We at Calcblog hope you had a great winter vacation! So far, we’ve posted tutorials on graphing in rectangular/Cartesian and polar coordinates, but there are other ways to specify functions. One of these is as a function of a parameter, or a so called “parametric” equation.
This might be useful, for example, for writing X and Y coordinates of an object as a function of the parameter T, for time. We might have the following equations:
A glance into your physics textbook might tell you that these equations describe the coordinates of a particle with an X velocity of 5 feet per second, starting out 10 feet in the air and subject to Earth’s gravity. Let’s plot this on our calculator.
First, pressto get to the mode menu, and use the arrow keys to select PAR. Press .
Second, pressto get to the equation entry screen. Enter the corresponding X and Y equations.
Third, pressto get to the window screen. This is one of the most important parts of the process. In addition to setting the normal display limits, you must also specify a minimum T, a maximum T, and a step with which to plot the points. If you specify too large of a Tstep, your plot will look jagged or even misleading. If you specify one that is too small, it may take longer for your equation to graph.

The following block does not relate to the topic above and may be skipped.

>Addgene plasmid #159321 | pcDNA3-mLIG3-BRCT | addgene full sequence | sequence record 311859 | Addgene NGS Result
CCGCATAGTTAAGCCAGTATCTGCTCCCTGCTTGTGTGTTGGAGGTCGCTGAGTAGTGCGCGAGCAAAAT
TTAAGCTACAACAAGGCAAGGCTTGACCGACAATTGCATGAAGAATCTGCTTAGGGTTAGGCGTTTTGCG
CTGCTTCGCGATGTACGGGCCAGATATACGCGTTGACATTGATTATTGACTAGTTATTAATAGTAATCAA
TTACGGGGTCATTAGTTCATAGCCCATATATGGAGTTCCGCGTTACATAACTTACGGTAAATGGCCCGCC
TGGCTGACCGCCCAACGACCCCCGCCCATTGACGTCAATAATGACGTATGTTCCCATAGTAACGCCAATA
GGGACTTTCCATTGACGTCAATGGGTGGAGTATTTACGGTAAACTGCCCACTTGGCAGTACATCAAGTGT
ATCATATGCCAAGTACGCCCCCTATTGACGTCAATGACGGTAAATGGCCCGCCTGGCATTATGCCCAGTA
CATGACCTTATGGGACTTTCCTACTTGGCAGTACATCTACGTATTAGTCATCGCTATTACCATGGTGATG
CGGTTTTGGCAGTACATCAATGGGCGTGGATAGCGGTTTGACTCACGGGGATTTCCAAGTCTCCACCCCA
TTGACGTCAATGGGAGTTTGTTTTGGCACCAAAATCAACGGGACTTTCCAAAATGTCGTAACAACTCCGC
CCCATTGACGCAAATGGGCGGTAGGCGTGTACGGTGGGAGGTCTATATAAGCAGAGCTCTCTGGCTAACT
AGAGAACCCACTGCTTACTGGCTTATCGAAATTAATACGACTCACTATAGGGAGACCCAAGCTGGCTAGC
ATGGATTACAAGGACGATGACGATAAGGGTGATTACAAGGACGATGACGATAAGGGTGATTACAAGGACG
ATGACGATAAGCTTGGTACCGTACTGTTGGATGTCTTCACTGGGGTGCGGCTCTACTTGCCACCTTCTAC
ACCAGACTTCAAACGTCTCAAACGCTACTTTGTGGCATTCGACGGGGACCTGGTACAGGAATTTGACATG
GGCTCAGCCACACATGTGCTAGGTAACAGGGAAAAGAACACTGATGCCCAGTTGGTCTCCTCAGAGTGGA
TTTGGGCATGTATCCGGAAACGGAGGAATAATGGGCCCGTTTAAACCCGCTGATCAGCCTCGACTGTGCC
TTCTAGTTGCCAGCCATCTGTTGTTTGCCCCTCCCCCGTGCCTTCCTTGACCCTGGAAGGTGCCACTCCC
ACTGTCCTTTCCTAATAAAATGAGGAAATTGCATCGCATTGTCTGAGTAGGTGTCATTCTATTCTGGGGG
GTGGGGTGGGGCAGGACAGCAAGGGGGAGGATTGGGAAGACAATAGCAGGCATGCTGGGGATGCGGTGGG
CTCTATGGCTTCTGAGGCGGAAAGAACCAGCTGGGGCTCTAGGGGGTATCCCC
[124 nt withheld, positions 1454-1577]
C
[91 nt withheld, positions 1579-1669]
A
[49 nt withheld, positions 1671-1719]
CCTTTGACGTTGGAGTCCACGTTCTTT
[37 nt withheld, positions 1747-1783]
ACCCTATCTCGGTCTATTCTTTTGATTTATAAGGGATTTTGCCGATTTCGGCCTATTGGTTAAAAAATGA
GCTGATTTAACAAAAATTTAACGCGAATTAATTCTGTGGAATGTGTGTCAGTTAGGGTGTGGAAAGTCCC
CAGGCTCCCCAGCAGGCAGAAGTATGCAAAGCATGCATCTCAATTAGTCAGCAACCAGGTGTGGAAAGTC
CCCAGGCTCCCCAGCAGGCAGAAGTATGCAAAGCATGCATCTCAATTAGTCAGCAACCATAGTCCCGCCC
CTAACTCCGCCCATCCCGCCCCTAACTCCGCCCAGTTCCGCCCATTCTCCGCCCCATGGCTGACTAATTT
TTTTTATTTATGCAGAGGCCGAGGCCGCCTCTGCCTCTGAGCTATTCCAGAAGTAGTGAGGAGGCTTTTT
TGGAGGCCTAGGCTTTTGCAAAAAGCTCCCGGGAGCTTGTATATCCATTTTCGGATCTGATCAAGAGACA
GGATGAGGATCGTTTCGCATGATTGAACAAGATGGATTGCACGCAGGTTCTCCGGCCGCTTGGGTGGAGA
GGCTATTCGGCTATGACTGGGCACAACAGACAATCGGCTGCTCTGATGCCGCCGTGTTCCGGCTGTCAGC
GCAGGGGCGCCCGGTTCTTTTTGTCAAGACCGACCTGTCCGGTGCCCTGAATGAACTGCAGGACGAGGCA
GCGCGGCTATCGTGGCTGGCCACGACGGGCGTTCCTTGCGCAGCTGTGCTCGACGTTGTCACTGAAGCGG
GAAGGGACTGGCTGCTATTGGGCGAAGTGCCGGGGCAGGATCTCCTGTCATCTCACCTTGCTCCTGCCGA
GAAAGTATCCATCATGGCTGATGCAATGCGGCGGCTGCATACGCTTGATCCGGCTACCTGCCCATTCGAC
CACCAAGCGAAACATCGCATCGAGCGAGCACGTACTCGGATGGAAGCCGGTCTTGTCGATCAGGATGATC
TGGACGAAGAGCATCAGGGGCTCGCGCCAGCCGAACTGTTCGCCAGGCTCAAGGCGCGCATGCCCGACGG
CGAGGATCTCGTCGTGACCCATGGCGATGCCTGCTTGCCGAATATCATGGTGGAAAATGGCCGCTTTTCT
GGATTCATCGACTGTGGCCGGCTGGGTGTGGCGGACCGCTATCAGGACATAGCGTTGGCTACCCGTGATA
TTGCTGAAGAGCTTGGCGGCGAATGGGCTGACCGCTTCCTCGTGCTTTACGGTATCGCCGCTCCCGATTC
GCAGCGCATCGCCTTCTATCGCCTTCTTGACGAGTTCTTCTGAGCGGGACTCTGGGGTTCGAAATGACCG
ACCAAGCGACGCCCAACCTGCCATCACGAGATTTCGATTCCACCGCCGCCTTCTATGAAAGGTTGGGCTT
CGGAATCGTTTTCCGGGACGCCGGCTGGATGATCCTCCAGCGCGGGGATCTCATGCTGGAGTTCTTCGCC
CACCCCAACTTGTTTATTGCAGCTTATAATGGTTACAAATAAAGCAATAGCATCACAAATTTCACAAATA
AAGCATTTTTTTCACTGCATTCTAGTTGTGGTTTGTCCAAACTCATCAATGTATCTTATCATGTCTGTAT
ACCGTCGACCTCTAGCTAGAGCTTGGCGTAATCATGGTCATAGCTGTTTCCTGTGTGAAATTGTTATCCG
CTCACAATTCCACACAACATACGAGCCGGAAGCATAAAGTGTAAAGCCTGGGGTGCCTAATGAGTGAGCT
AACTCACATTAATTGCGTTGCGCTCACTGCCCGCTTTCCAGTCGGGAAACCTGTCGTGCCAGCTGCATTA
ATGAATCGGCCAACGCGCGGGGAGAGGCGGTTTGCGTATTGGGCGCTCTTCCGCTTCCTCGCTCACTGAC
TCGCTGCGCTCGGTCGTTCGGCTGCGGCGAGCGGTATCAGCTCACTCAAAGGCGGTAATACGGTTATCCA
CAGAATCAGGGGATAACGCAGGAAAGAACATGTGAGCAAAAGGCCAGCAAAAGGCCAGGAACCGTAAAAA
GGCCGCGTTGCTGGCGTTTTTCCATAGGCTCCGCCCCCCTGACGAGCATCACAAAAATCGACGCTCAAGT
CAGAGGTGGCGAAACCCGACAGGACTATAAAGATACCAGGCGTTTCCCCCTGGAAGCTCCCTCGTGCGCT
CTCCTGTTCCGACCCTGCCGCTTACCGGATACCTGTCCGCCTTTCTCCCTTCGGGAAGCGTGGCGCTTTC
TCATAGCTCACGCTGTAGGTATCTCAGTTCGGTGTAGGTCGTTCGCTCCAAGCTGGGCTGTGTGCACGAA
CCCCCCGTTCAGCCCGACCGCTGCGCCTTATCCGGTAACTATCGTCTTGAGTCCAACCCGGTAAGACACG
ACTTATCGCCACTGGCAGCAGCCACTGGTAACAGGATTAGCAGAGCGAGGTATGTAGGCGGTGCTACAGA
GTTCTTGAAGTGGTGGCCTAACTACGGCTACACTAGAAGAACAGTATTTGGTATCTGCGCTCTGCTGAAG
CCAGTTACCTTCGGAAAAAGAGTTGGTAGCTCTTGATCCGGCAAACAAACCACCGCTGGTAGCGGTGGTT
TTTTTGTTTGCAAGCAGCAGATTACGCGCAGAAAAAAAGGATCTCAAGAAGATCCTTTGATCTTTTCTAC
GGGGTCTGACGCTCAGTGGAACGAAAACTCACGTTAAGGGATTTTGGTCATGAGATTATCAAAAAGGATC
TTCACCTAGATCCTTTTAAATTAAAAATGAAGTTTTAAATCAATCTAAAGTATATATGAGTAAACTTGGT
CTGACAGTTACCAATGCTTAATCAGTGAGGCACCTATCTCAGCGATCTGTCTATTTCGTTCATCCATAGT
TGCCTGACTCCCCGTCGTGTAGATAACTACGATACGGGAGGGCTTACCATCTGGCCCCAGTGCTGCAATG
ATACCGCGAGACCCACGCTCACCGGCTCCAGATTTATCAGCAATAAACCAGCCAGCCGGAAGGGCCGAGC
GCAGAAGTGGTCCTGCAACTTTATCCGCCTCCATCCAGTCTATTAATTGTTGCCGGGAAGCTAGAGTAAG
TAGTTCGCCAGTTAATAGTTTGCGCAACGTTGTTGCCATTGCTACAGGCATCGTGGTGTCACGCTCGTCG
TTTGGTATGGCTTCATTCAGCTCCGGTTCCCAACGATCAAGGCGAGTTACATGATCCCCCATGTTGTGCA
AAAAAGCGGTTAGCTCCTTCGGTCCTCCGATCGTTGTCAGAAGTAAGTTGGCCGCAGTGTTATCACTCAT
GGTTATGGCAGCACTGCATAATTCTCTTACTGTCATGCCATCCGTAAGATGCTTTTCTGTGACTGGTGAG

Here, we’re sticking with the standard window (which you can always reach by pressingand selecting ZStandard), but setting 0≤T≤3 with a step of .1 seconds.
Pressto view the plot. We see the path of our object plotted out in x-y coordinates.
Pressto use the left and right arrow keys to trace out the curve. It looks like the particle hits the “ground” (Y=0) at around .8 seconds. We can solve this exactly by solving 0=10-16T², or T=√(10/16), which is about .791 s.
Parametric equations can be a very practical way of looking at the world and are very useful in science, engineering, and design. We hope this tutorial was a useful introduction or refresher. As always, questions, comments, and suggestions are welcome via our contact form. Thank you for reading!